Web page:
I am reminded often of how foreign the feelings which accompany divorce are to those who have not experienced it. Actually, I realize now and again that there are folks for whom those feelings are foreign in spite of the fact that they themselves have been through a divorce.
So a relatively new acquaintance learns that I don't have my children with me today, and the conversation very naturally, though very uncomfortably for me, veers to the fact that they are each with their respective Other Parent. And my family is evinced as blended, and my heart as broken, though I'm never quite sure if the person with whom I'm talking understands the depth of the wound.
Or someone who has known and been close with both me and my ex, either in the past or currently, admits curiosity about our circumstance. And the conversation ends up in the vein of asking about our time-sharing agreement, and what the person perceives as the pros and cons of it, or asking me what pros and cons I experience.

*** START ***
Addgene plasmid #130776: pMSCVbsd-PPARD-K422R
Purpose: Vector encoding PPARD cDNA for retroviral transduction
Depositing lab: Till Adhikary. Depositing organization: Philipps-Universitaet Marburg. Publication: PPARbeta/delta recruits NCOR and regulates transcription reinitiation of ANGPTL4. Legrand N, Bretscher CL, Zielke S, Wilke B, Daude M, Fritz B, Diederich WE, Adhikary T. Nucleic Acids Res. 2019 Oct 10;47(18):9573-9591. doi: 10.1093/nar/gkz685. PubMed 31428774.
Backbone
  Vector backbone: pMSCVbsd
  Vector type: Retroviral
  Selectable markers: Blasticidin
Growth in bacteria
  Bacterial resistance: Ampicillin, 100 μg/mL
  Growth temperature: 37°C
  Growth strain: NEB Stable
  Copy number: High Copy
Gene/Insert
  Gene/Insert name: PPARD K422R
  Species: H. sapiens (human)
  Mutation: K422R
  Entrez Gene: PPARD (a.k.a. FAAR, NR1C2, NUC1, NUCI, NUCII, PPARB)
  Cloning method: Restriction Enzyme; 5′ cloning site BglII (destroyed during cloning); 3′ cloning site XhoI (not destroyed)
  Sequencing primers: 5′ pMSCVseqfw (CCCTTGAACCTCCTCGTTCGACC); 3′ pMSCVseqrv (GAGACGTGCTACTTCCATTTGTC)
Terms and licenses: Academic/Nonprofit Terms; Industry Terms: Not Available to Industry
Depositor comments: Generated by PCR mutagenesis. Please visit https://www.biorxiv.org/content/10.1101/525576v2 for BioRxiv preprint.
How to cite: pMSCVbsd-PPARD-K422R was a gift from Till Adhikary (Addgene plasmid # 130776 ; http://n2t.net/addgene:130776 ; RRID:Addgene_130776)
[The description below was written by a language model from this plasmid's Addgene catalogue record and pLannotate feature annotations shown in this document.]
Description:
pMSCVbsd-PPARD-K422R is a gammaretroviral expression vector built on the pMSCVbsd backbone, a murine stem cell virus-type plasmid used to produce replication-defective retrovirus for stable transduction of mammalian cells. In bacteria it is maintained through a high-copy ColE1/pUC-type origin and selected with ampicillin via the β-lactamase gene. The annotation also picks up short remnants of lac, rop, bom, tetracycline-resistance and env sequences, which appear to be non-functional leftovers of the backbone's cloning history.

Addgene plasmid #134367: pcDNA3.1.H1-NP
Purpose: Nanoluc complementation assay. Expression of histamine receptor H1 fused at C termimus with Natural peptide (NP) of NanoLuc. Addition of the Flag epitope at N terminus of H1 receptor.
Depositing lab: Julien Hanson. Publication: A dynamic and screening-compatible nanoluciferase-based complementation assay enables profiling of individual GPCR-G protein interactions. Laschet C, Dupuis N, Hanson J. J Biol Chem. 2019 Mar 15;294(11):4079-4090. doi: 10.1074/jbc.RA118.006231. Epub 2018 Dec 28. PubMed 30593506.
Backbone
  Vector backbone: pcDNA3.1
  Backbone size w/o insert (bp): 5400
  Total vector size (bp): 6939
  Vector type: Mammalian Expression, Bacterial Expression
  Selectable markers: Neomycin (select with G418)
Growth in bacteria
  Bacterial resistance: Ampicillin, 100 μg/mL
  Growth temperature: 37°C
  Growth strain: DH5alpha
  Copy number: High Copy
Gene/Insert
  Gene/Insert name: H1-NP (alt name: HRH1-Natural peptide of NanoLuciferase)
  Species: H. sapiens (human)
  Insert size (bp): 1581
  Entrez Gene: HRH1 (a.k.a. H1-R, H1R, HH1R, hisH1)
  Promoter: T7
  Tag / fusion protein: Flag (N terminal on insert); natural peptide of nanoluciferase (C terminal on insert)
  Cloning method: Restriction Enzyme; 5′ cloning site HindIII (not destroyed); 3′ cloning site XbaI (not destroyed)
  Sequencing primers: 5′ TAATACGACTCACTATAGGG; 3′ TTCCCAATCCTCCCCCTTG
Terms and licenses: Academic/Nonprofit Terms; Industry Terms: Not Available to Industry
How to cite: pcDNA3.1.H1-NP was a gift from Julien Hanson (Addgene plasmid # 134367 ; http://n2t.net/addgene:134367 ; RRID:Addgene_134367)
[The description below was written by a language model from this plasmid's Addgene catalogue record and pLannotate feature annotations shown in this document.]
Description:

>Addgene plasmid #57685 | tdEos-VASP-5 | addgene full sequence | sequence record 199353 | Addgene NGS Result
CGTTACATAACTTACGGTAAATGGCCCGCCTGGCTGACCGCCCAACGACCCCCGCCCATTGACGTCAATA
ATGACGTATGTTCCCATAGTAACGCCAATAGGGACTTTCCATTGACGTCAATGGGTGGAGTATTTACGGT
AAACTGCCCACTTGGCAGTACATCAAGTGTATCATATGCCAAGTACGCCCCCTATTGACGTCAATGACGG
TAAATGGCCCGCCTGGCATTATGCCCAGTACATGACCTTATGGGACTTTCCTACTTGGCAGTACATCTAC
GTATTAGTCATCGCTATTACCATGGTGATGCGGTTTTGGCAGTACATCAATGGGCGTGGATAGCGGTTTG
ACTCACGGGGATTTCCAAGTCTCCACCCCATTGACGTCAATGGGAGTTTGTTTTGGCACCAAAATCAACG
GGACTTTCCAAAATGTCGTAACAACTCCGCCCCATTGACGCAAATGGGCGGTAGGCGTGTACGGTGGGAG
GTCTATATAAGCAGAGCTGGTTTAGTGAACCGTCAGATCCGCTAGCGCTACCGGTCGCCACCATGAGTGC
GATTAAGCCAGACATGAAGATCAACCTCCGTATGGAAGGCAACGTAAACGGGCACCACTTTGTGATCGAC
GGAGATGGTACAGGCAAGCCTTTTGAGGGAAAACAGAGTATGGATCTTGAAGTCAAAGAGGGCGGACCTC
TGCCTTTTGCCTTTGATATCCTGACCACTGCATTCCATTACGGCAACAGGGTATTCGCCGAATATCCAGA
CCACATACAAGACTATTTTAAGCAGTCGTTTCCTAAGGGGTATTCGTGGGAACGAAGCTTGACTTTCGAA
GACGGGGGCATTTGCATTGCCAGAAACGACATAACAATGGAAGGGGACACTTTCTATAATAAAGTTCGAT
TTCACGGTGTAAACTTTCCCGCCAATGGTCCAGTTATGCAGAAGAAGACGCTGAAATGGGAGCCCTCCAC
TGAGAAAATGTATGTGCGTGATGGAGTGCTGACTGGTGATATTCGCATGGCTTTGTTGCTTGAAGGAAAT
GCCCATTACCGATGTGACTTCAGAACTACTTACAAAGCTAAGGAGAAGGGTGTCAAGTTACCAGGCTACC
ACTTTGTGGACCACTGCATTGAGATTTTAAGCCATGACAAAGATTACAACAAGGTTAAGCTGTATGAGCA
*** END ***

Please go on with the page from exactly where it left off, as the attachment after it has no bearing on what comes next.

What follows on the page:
It's not offensive to me to talk about--it's my life and it's dreadfully intimate, but it's bound to come up. I carry it with me everywhere I go, whether by the conspicuous absence of my children, or by the fact that my daughter addresses me by my first name, and my son addresses my husband as Baba. But it hurts. My, how it hurts. And no, I don't consider my children's Other Parents to be built in baby-sitters. It's not a newlywed perk that my husband and I are without our kids every other weekend.
And it will never be over. This is reality not just for the foreseeable future, but forever. My children will always have two homes, and I will always be obliged to split their time with folks who are, at least at this point, relative strangers, and worse yet, people who hurt me, and whom I hurt, by the very fact of our respective existential realities.
I heard someone recently say that if they had to choose between the death of a parent and that parent walking out on their other parent, they would choose the walking out. That statement provoked profound ambivalence in me. Ten years ago, I might've said the same, but now it strikes me as short-sited. Granted, the person who said it had lost a parent--one he loved and missed dearly. I honestly don't know which I'd prefer. Death is final. Divorce is an ongoing wound, with ongoing perpetrators. Death is closure, and leaves room to grieve for the person we knewso well, for good or ill. Divorce leaves us wondering who they are, whether the years we spent with them were really a lie, and whether there was something we could have done differently--or better. Divorce is never truly over, and given my demonstrable need for closure, I tend to think I'd prefer to deal with something cut and dry, something honest that Time might could help to heal.